It can strike at any time and without warning, From fire or flood all the way to a zombie apocalypse a disaster can take out your business. How quickly you can get back up and running is key and that’s where your disaster recovery plan comes into play and we will look at how the cloud can help your business in a disaster.
In years gone by being able to store all your data off-site and have backup servers running in a datacentre in another state or country were luxuries only large companies could afford. Now by utilizing cloud technology any business no matter how small has these options.
There are companies out there specializing in offering disaster recovery as a service or you can look to do it yourself. If you choose this method here are a few options and things to consider
First prioritize your data so you know which is the most important to restore quickly to get up and running. You can then backup this data to your off-site cloud server at regular intervals, How often will depend on how vital it is the data is as close to live as possible if a disaster strikes contrasted with the cost for storage and bandwidth transferring that data.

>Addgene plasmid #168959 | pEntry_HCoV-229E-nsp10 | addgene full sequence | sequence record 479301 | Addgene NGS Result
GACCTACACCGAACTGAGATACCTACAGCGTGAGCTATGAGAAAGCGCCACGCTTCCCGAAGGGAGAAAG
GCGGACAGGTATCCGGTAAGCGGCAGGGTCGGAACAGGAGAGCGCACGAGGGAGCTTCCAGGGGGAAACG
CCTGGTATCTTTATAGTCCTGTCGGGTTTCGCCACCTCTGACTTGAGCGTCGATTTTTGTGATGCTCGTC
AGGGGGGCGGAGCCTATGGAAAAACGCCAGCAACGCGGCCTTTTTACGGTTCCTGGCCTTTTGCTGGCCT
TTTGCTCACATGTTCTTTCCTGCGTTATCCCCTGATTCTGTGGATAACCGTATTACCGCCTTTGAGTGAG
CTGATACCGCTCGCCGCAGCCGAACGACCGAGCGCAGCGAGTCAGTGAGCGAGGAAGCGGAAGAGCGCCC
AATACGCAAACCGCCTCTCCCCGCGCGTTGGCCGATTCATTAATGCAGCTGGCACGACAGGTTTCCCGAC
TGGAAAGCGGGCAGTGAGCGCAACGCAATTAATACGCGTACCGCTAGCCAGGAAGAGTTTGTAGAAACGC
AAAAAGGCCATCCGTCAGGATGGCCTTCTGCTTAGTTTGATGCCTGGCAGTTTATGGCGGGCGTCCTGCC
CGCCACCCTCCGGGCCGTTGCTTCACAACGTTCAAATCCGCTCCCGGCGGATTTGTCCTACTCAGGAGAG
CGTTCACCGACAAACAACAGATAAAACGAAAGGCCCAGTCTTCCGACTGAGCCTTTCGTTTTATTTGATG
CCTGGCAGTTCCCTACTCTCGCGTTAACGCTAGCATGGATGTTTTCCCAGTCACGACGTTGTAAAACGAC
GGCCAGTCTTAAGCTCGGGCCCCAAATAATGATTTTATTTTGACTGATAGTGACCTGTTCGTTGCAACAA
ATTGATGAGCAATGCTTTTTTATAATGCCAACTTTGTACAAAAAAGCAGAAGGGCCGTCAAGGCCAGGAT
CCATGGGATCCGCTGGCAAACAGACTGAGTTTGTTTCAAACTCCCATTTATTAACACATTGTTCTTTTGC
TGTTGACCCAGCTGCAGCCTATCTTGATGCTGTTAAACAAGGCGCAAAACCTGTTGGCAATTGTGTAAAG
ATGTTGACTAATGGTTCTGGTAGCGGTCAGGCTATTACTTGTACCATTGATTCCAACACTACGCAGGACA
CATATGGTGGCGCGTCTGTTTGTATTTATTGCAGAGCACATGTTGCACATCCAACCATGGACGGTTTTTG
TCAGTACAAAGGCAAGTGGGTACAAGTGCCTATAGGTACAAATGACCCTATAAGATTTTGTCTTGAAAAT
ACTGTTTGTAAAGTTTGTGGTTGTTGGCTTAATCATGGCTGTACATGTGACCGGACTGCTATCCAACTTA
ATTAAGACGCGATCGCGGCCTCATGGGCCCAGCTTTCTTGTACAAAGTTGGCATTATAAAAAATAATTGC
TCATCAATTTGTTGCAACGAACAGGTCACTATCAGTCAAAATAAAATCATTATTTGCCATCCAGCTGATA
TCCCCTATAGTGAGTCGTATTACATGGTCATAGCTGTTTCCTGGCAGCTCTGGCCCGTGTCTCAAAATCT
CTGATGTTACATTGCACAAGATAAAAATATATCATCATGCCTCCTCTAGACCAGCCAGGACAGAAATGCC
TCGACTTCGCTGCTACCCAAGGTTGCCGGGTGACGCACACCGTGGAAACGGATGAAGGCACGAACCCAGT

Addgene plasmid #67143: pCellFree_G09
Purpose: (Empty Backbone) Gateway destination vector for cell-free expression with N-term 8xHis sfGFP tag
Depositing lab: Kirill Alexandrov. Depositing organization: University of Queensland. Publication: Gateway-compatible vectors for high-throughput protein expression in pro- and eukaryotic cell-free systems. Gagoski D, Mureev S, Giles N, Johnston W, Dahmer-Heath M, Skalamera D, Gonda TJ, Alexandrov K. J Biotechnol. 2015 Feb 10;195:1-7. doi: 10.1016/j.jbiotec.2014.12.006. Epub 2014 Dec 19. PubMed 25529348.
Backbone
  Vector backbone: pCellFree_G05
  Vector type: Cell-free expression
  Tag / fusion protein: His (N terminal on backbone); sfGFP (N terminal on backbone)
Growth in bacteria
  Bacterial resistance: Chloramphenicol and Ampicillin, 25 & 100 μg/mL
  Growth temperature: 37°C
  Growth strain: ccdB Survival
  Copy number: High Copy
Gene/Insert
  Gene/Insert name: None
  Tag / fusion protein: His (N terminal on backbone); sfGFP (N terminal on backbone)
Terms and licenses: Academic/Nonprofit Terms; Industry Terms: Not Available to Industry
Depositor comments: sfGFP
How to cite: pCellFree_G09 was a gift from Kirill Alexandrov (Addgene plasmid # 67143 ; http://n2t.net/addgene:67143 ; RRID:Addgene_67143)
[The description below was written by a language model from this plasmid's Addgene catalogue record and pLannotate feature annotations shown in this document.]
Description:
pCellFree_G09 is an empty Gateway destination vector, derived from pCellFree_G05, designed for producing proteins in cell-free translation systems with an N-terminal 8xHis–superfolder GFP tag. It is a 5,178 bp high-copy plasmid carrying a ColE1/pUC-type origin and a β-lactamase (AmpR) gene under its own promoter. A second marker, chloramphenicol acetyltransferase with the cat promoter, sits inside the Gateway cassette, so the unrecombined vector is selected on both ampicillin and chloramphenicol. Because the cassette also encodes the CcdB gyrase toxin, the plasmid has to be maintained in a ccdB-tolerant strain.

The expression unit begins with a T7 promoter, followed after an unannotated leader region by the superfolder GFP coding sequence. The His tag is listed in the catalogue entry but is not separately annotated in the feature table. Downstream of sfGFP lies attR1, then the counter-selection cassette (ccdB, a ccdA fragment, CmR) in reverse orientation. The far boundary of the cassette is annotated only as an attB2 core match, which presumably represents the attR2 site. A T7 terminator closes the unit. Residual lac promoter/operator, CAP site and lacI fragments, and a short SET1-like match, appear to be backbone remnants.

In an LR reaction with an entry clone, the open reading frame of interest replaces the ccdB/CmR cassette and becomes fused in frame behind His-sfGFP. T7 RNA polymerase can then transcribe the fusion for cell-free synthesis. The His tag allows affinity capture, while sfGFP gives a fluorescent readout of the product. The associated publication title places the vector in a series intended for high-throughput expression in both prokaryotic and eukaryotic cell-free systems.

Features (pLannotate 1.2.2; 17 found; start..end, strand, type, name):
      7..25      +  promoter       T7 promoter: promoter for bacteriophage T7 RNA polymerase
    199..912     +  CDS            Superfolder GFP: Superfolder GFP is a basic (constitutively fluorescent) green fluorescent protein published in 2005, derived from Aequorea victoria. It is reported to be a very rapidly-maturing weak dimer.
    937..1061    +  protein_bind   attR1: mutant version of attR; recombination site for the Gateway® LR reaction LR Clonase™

Once you have your data you still need the servers to run your applications etc. With the cloud you can easily take regular snapshots of your production servers so that in the event of an emergency you can move to the cloud and start up one of these snapshots and your servers are back online in a matter of minutes.
With many of the cloud server providers you only pay for what you actually use, so in normal operating parameters you only pay for the storage of your backups of data and snapshots of servers. You wont be paying for the backup servers themselves until you actually need them making the cloud a very cost effective disaster recovery solution.
A disaster recovery plan is great, but you must test that it works regularly and meets your needs. Do a regular check that you can switch quickly to your backup servers in the cloud and restore the most recent data. Does everything still work, can you meet your business needs and how long did it take to get up and running again.